Aligarh Movie Review: Stellar Performances, Sincere Treatment
The timing of the film's release could not have been better- at a time when homosexuality has been considered illegal by the Indian judiciary and words like intolerance and human rights are on everyone's lips, Aligarh is the right movie at the right time for the Indian audience.
Based on true events, the film deals with the struggles of Professor Siras (Manoj Bajpayee), who is terminated from service by the Aligarh University authorities when some staffers barge into his house and catch him with his pants down (literally speaking) with another man.
Even as Siras, who is considered an outsider in Aligarh because of his bachelor status and the subject that he teaches (Marathi), struggles to maintain his sanity amidst the constant media glare and the public scrutiny, he finds an unlikely friend in Deepu (Rajkummar Rao), an idealistic cub reporter, who wishes to share the professor's story with the world and fight for him.
Manoj Bajpayee, who became an overnight star with his portrayal of uncouth Maharashtrian gangster Bhiku Mhatre in Ram Gopal Varma's cult classic Satya, delivers another powerful performance as Professor Siras.
Bajpayee speaks volumes with his eyes and his pauses and puts in so much depth and dignity in his character that one cannot imagine any other actor pulling off the role. The actor has given the role everything he had and he will surely bring a lump to everyone's throats with his performance. The aura of loneliness and vulnerability that he has projected, is a treat to watch and will stay etched in your mind for a long, long time.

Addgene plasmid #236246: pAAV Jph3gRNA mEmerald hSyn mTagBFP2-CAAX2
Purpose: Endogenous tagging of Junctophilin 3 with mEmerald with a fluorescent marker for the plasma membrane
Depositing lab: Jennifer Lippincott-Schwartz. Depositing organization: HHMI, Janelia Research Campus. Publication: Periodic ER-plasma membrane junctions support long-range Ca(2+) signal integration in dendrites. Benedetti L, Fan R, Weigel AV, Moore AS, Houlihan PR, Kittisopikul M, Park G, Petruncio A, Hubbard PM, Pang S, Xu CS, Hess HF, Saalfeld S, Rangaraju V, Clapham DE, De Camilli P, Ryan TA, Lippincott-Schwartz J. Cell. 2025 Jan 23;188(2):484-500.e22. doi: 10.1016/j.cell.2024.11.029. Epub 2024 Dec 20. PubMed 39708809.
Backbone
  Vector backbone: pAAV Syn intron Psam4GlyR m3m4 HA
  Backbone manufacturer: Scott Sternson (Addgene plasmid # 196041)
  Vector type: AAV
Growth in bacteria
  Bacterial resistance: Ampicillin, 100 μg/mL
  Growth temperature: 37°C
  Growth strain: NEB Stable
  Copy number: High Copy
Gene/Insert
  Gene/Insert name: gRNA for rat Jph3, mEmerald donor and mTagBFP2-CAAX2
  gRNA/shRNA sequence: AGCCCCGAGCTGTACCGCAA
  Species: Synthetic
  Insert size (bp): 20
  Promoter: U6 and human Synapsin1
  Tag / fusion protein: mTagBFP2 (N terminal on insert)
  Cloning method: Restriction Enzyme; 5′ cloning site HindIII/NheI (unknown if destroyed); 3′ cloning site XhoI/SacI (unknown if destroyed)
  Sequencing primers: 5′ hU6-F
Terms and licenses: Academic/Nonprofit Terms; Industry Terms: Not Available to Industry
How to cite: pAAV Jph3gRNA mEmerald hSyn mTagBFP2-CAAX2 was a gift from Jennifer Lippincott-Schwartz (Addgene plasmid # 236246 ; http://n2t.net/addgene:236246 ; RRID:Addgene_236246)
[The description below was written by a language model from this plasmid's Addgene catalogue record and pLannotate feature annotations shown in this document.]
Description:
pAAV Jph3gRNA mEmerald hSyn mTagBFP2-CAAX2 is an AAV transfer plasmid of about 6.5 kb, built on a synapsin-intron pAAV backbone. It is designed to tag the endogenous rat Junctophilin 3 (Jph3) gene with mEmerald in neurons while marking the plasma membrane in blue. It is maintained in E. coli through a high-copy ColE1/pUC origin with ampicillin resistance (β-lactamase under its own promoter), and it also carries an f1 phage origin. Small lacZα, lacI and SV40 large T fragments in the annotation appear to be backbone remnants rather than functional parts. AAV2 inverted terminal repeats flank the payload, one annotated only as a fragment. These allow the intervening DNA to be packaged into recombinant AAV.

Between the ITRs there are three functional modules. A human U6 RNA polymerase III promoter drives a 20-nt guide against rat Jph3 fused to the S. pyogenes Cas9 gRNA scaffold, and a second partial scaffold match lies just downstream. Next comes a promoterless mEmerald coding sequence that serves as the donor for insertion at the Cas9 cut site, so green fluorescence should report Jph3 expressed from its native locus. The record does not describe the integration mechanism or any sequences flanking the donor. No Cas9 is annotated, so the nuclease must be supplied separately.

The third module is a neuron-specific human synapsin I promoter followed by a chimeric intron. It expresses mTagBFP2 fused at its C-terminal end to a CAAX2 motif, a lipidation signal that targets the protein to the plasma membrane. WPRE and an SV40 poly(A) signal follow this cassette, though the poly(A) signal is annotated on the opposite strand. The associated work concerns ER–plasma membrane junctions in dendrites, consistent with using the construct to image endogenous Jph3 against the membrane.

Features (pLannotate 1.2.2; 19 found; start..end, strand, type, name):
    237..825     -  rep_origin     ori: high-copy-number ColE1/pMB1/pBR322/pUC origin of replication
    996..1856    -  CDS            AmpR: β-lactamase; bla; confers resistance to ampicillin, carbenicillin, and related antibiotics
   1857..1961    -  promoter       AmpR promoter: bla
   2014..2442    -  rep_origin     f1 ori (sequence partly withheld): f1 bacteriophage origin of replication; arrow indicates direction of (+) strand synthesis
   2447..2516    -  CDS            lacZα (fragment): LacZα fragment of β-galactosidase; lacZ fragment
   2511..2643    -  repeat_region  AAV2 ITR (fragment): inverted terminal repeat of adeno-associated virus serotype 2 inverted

On his part, Rao, who plays the idealistic reporter, too has done justice to his role and has proved that he is a force to be reckoned with. His mature idealism juxtaposed with his childlike curiosity and reactions at times (In one scene, he pushes his landlady's jar of eatables off the table because he is miffed with her), makes him a relatable character, who makes his point without fiery speeches or intense glares.
Hansal Mehta had delivered a winner with his last film Shahid and Aligarh too deserves a standing ovation. Mehta has taken the story of Siras and made it about human rights and not just about homosexuality, for which, he should be lauded. Moreover, Mehta has done it without getting preachy, which is another feather that he should add to his hat. Aligarh is a true 'David versus Goliath' story and has been treated with utmost sincerity and sensitivity.
However, this is not to say that the film doesn't have its faults. The plot moves at a slow pace and the courtroom scenes when Siras challenges the decision of the University to suspend him, are bereft of any intensity or drama (Not that we were expecting some tareekh pe tareekh histrionics, but the court scenes could have been more gripping).
Nevertheless, Aligarh is definitely worth a watch for the powerful performances and the sincere treatment of a sensitive story.